Molitor, the Last of Paris’ Abandoned Metro Stations

Squeezed between a train and the tunnel wall, just poking our heads over the level of the platform, all four of us eyed off the security camera at the far end of the phantom station. We had made it this far and we weren’t stopping now, this is Paris’ most converted abandoned metro station – Molitor.

Molitor is no ordinary phantom station, it was built but never put into service, meaning that no external access was built. One does not simply walk up to the front door, you have to do it via the tunnels. To do it via the tunnels, you have to know more than how to do it without getting killed… there is more than one reason why Molitor is the hardest abandoned metro station to access.

Molitor is built on a line that was never used for it’s intended purpose, which was to service the well dressed folks who live around Parc Des Princes. After construction the idea was scrapped and the Murat tunnel, on which the Molitor station is located, became a train garage for line 9 trains… lots of them. This is what makes Molitor no ordinary Saturday night in the tunnels.

Dsankt, Snapple, Quantum-x and myself, semi reluctantly left the Champagne and luxury of the Everland pod to make our way through the cold, deserted streets of the 16th arrondisment. Molitor was the last big item left on the do list from the infamous metro blitz of 2009. We had visited all the other abandoned metro stations, walked countless kilometers of tunnel, and hid in so many tunnel duck-outs that being in the tunnels on foot was about as familiar as riding through them in a train.

Like fifth graders on a Friday after school we blazed our way across Paris on Velibs, direction Parc Des Princes. Despite the antics this was a well planned affair. There is a golden two and a half hours in which risky metro exploration is possible, between when the trains return to the depots and before they go back into service. We had a long way to go in those two and a half hours and we were planning on doing it without being caught or worse.

We had several kilometers of tunnels to walk before we reached the station and we knew we would have to deal with security systems designed to protect the trains from graffers. Firstly the IR detectors, then the cameras and finally the guards and train cleaners.

Stepping into the tunnels we all had the feeling that this was the point of no return, once we started along those tunnels we were committed to whatever happened until we stepped back out into the early morning streets of Paris.

Photo by dsankt

This is one of the more complicated sections of the network, in terms of the number of tunnels, interconnections and ways to get lost. I was impressed with the efficiency in which we navigated our way to our first major obstacle, the floor to ceiling IR detectors. This signaled the start of the train garages and where things start to get serious.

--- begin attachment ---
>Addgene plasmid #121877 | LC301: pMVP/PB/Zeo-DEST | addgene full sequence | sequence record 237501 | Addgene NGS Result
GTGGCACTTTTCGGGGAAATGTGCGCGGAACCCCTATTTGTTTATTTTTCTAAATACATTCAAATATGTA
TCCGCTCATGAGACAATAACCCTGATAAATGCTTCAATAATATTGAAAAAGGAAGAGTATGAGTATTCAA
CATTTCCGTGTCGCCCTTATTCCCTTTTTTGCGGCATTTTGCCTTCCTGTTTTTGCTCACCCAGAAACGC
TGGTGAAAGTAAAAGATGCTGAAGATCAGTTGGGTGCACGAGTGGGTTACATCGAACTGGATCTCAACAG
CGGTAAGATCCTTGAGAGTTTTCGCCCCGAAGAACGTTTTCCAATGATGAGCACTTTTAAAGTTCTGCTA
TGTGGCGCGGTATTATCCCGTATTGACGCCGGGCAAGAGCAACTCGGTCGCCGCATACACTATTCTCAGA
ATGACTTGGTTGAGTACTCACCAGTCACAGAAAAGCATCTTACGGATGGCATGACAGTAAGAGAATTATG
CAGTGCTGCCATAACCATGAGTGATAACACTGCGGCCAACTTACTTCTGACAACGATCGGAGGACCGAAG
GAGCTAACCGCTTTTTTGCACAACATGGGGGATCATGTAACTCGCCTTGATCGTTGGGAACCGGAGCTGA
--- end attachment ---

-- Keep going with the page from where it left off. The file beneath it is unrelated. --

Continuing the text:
With ninja like movements we past through the IR beams faster than the speed of light. We reasoned that this would prevent the detectors from being triggered thus ensuring that a no one would be alerted to our presence. Ultimately ensuring that a battalion of RATP security guards would not be sent down the tunnels in our pursuit, essential to the success of our mission.

Walking along those wooden duckboards on the sides of the tunnels was nerve racking. We needed to be in and out quickly, but unfortunately speed and moving quietly are not mutually exclusive – those duckboards are noisy, especially in the silence of an RATP garage at 4:00am. So we crept along seemingly endless tunnels in the space between the parked trains and the tunnel wall, all the time scanning ahead for signs of what might later be dragging us away in handcuffs.

After an eternity of creeping, stopping, listening, creeping, stopping, listening the station was in sight. We bunched up in the tunnel and peered over the platform into the station. We were about to walk into no mans land.

With one last committing glance between us, we strolled up the steps and there we were, standing on the platforms of Molitor.

We’d planned no more than five minutes on the platform. There was a security camera in the station and we did not want to give the security guard watching the monitors more time than he needed to call in the RATP Gestapo.

It was all over quickly. Doing this kind of thing is a journey not a destination but we all knew the journey was far from over. The only way out is the way we had just come.

After doing everything in reverse, creeping back along the tunnels, passing of IR barriers and navigating the multi-way junctions we made it back to a point where we could relax. With a bit of time before the trains started running and enough distance between us and Molitor, we sat around basking in the afterglow of a successful mission, drinking Maximator and enjoying the last few moments of silence in the tunnels.

Missions like this don’t run like clockwork first time, in fact this mission is the last of a series of trials. Check out for Hount and dsankt’s pioneering visit as well as for the story of the eventfull second mission.

Shouts to the dedicated ninjas dsankt, Snapple, Quantum-X and Hount.

If your interested in this, you might also want to check out posts on the other phantom metro stations in Paris; Arsenal, Croix Rouge, Champ de Mars and St Martin.

4 thoughts on “Molitor, the Last of Paris’ Abandoned Metro Stations”

  1. Are there absolutely no exit doors in that station? Surely there must be some kind of emergency exit for employees!